The Surprising Reason General Mills Is Seeing A Big Dip In Sales

While the effect that the pandemic had on the fortunes of the fast food industry has been well covered, the boom that breakfast cereals have enjoyed has received relatively little notice. However, with society beginning the process of reopening, executives at General Mills are preparing themselves for a dip in sales.

"We expect that consumer demand for food at home in fiscal '22 will decline from elevated fiscal '21 levels as more vaccines are distributed, offices and schools reopen, and the broader economic recovery continues," Jeffrey L. Harmening, chairman and chief executive officer, said in prepared remarks quoted by Food Business News. Still, the company remained confident that the demand for "at-home" food wouldn't dip back to pre-pandemic levels. In the conference call, for which The Motley Fool provides a transcript, Harmening explains the reasoning being that many jobs will remain at home, people have developed new kitchen skills during the pandemic, and that their e-commerce business has been growing during the pandemic, meaning people have grown used to the convenience that General Mills supplies.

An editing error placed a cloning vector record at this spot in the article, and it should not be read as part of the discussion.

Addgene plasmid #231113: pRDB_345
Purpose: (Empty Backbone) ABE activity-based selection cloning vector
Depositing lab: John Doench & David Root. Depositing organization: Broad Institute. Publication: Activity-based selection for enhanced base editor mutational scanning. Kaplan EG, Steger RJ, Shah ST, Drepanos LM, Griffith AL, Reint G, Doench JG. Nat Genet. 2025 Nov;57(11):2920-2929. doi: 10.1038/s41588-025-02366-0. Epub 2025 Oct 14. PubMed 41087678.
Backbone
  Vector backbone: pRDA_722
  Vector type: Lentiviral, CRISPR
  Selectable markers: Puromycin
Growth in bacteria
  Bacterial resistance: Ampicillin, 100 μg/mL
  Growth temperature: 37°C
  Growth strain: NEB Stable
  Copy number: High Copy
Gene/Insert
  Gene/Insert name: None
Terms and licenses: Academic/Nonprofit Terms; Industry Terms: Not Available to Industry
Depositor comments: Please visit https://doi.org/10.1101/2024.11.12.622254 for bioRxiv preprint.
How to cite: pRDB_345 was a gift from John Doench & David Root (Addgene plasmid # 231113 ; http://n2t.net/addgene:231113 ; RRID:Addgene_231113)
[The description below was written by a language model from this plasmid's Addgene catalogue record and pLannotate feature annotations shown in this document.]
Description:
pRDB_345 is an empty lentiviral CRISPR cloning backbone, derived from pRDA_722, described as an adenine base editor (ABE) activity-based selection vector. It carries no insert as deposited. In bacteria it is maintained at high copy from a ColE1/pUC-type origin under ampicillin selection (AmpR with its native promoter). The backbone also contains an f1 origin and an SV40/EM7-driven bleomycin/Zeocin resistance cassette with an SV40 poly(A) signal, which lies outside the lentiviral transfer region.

General Mills also explained it will have to raise the cost of its cereals, which may have some effect on sales. The issue, as The Wall Street Journal reports, is that expenses have risen across the board, from ingredients made more expensive by the pandemic's disruptions, to transportation and labor. Throughout all of this, though, General Mills insists that the future still looks more profitable than its pre-pandemic years.

But are shoppers still buying cereal?

While General Mills can take comfort that its recent bump may last, this self-diagnosis left out the fact that people have trended away from eating cereal for breakfast. This is a problem for General Mills because even though its range of products extends beyond cereal, breakfast cereals like Honey Nut Cheerios dominate its profits. The decline in cereal has been long documented, with The Consumerist publishing a piece about it as early as 2014 and CNN bringing the "issue" up again in 2017.

Kare 11 reports that while General Mills saw its best sales year ever in 2020, it only did so because world events paused the pressures against which the company fought for years. "Year after year the amount of cereal we eat has gone down, and that's basically the core of the company, so they are facing some headwinds, and these headwinds have been there for a while," George John, Professor of the University of Minnesota, explained.

This is true even if General Mills is stepping up its e-commerce game because the business model of General Mills is a producer of goods, not a logistics company that sells the goods made by others, like Amazon. So, what matters is if the company sells cereal, not how it sells it. Currently, to capitalize on its recent bump, it'll probably give up on cereal as the cornerstone of its business.